Pledges on the economy, businesses and mental health are expected from Westminster's party leaders as general election campaigning continues.
Lib Dem leader Nick Clegg will make a manifesto commitment to spend an extra £3.5bn on mental health services.
The Conservatives will promise to create two million more jobs in the next parliament, while Labour will offer rate cuts for small businesses.
There are 37 days to go until the general election on 7 May.
On day one of the official election campaign:
- The Conservatives defended a claim that working families faced a [Only registered and activated users can see links. ]under Labour after a leading think tank said the figure was "unhelpful"
- [Only registered and activated users can see links. ]amid a row over corporate backing for its EU policy
- Mr Clegg said his party would occupy the "[Only registered and activated users can see links. ]" during the campaign
- UKIP leader Nigel Farage unveiled [Only registered and activated users can see links. ]
- The Green Party of England and Wales said it [Only registered and activated users can see links. ]
- Chancellor George Osborne said details of the Conservatives' planned £12bn welfare cuts would be set out in a spending review after the general election
Mr Clegg is expected to mark day two by unveiling more plans for mental health investment by his party. This would include £250m for new services for mothers suffering from depression and to help reduce waiting times, the party said.
David Cameron met the Queen after Parliament was dissolved
Ceremonies marking Parliament's dissolution took place in London, Edinburgh and Cardiff
Nick Clegg is to make a new mental health care spending ledge In the Budget earlier this month, the coalition government said it would invest an extra £250m a year into improving mental health services for children. The Lib Dems say their manifesto would commit to increasing the total spend on mental healthcare to £3.5bn over the next six years.
Mr Clegg will say his party would "make sure mental health is treated with the same urgency as physical health, with money to back that up, and challenge the stigma every day".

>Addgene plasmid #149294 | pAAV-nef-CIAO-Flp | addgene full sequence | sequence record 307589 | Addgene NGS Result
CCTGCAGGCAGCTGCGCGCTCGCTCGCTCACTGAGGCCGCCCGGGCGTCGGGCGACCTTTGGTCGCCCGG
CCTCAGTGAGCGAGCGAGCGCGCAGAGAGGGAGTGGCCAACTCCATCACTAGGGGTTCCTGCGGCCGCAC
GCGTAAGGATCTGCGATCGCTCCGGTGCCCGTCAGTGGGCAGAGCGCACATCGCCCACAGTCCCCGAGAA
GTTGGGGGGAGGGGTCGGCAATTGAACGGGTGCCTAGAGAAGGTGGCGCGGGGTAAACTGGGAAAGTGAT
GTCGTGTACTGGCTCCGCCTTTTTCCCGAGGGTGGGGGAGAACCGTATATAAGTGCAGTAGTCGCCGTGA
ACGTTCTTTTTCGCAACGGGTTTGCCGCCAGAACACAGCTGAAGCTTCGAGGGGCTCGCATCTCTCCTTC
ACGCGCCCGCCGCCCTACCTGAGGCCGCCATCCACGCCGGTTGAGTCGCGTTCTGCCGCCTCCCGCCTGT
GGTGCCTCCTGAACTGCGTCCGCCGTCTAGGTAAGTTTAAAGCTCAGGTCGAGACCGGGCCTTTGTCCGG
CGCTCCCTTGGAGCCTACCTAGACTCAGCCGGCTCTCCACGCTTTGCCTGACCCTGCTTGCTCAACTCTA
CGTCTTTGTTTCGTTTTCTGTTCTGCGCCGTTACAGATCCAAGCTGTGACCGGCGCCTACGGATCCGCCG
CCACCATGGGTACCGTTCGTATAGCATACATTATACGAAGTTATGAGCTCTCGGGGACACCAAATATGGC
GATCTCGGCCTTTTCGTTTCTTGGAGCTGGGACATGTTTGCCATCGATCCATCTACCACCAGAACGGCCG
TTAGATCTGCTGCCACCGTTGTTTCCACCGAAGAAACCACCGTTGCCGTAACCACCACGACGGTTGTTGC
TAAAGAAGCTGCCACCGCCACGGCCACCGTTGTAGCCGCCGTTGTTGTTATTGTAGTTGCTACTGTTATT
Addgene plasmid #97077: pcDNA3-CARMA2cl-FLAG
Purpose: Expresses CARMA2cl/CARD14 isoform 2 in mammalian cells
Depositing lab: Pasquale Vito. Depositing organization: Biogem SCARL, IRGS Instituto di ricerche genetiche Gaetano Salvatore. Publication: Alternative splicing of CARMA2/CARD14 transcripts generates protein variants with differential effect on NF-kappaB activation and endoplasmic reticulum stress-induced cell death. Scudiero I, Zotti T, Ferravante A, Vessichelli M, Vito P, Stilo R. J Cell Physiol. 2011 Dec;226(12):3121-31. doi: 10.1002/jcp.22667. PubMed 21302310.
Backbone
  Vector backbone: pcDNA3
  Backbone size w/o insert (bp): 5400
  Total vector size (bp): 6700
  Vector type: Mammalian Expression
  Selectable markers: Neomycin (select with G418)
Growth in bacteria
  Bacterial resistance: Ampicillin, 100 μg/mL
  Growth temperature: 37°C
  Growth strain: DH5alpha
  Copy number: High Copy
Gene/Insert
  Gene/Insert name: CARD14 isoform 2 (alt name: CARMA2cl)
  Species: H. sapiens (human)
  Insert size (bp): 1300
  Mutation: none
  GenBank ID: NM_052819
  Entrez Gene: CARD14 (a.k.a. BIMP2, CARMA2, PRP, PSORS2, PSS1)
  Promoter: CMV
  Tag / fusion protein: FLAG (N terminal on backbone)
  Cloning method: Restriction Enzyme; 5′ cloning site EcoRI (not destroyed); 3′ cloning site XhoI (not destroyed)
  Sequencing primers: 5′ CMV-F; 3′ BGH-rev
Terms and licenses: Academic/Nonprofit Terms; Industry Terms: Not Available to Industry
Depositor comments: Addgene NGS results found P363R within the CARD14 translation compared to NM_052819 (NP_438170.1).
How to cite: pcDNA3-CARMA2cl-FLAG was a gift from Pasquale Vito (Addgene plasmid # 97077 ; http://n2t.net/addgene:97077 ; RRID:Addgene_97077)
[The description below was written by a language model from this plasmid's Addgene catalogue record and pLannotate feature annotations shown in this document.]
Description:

Following the flurry caused by YouGov's 4% Labour lead this Sunday, we had three polls on Monday telling a different story.
Populus had Conservative and Labour tied on 34%; Ashcroft had a 2% Conservative lead (36% versus 34%) and ComRes had a 4% Conservative lead (36% versus 32%).
Among all four polls, the average Lib Dem rating was 8%, UKIP's was 13% and the Greens at around 6%.
We've barely started our long road to 7 May but perhaps this campaign will develop into a battle of methodologies - telephone versus internet polls.
The two telephone polls (Ashcroft and ComRes) had the highest Conservative ratings - 36% each; and the two internet polls (YouGov and Populus) had the lowest - 34% and 32%.
YouGov represented a 5.5% swing from Conservative to Labour, enough to give Labour a majority: ComRes suggested a 1.5% swing to Labour, barely a ripple on the election pond.
Increased employment is a key part of the Conservatives' campaign, although critics claim a large number of the new jobs are low paid or on so-called "zero hours" contracts.
Prime Minister David Cameron will outline his promise of two million more jobs by 2020 - similar to the 1.9 million created in the last Parliament under the coalition - saying the Conservatives are "the jobs party".
Shadow chancellor Ed Balls, meanwhile, will highlight Labour's existing plan to cut business rates for small business properties and then freeze them by promising to take action in his first Budget.
The party says the measure would save businesses an average of £400 and would be funded by cancelling a planned cut in corporation tax for large companies.